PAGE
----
DEAR JOAN:  I have a 9-year-old shih tzu, Reggae, who was rescued by my daughter about three years ago.  Reggae was in terrible condition, starving and matted, and my daughter brought her back to good health.
Then my daughter moved to an apartment and had to give her away, which is why I have her.  Every night when I go to bed, she starts shaking and panting in fast short breaths, and it takes quite a while for her to calm down.
She goes from being sound asleep on the couch to this anxiety at bedtime, which is scary and keeps me awake. The vet prescribed anxiety medicine six months ago, but all it did was give her diarrhea for four days.
Any advice would be appreciated.
Beverly Colclough, Walnut Creek
DEAR BEVERLY: I’m going to assume, as dangerous as that can be, that she didn’t show this anxiety when your daughter had her. If this is new behavior in her new home, then I think she’s missing her mom.
A dog that has been so severely abused and neglected, and was rescued and brought back to good health, would understandably have a strong connection to that person. She manages OK during the day, but is overwhelmed at night, which could also be an indication that in her previous life, bad things happened to her in the dark.
I’d recommend easing into bedtime. Wake her up 15 or 20 minutes before going to bed and spend some time getting her in a good mood. Perhaps engage in a game of tug-of-war or fetch — do something that will make her happy. Give her lots of praise and pats, and if she’s a dog that likes to cuddle, do that, too.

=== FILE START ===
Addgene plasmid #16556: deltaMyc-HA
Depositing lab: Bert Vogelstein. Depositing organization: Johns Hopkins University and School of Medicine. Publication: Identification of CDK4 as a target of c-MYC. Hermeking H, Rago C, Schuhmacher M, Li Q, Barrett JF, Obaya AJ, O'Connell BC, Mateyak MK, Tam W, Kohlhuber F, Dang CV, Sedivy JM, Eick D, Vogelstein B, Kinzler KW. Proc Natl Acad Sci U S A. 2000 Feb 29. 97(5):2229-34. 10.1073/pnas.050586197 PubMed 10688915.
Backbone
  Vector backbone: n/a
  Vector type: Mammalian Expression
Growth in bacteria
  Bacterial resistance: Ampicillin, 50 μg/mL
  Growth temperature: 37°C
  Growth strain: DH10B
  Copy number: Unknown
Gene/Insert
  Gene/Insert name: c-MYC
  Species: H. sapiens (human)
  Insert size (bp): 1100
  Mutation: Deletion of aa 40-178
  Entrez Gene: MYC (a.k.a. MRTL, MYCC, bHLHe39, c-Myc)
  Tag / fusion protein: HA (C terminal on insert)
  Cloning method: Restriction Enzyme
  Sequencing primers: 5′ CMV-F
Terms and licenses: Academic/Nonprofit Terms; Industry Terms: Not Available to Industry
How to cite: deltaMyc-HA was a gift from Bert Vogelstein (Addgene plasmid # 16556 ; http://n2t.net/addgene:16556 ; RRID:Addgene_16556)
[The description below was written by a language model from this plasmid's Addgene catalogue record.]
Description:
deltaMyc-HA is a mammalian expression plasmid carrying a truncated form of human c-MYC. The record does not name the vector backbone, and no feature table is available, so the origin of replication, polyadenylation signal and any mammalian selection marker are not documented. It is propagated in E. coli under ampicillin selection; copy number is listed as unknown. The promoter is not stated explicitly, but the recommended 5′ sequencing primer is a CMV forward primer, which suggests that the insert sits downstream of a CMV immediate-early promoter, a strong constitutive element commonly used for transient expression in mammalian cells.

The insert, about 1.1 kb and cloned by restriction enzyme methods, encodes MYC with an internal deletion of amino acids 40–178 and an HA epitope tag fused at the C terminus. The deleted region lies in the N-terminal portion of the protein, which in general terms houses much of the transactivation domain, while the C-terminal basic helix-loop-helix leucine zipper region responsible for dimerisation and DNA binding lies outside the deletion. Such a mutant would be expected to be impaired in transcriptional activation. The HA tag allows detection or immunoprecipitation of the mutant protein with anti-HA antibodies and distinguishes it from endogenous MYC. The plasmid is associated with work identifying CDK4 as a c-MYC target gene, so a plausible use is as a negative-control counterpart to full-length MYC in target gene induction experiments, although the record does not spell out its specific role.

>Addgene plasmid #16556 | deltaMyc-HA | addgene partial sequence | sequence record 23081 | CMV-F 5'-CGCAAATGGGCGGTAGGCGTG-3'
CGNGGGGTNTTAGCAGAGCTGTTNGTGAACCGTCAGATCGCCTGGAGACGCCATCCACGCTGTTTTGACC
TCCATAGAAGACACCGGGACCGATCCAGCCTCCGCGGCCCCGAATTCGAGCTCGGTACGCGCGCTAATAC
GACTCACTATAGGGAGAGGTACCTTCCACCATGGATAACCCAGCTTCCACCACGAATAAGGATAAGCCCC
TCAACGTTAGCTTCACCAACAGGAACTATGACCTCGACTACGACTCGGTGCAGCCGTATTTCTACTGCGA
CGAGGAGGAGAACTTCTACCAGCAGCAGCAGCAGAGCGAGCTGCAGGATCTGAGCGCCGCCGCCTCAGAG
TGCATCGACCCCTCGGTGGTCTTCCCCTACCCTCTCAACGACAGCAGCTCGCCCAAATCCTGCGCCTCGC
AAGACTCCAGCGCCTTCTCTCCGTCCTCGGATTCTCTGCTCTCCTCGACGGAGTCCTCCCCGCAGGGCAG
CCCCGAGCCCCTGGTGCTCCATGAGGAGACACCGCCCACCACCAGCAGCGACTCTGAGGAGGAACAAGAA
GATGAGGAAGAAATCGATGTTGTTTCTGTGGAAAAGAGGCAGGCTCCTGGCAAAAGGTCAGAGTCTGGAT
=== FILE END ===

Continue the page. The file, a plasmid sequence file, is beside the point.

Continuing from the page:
If she’s not sleeping with you or in your room, doing either of those things could help with her anxiety. It seems she has a fear of being abandoned to the darkness, and you should let her know that you are there for her and that you won’t let anything bad happen to her.
You might also try using a nightlight so she can see what’s going on around her, and so she can see you. As she learns that nighttime holds no threat, she’ll calm down.
Another idea would be to get something from your daughter that has her scent on it, and let the dog sleep with that. The scent will gradually wear off and you can add an item that has your scent, which will allow her to accept her new mom.
If none of those things work, contact an animal behaviorist to see if he or she can help.
I came across the column you wrote about rats and bird feeders. We had a rat — or rats — living in the protected area where our outdoor bird feeders were all winter — bad winter, by the way.
Suddenly, they were gone! The cold weather broke, but we are the only house here at the dead end road.
My wife thinks the crabby blue jays chased them off.
Doug Harlow, Skowhegan, Maine
DEAR DOUG: Rats don’t frighten easily, so I’m guessing something more predatory was involved. Top of my list would be an owl, although Maine also is home to red and gray foxes, coyotes, Canadian lynxes, bears and bobcats, all of which would enjoy a fat rat or two.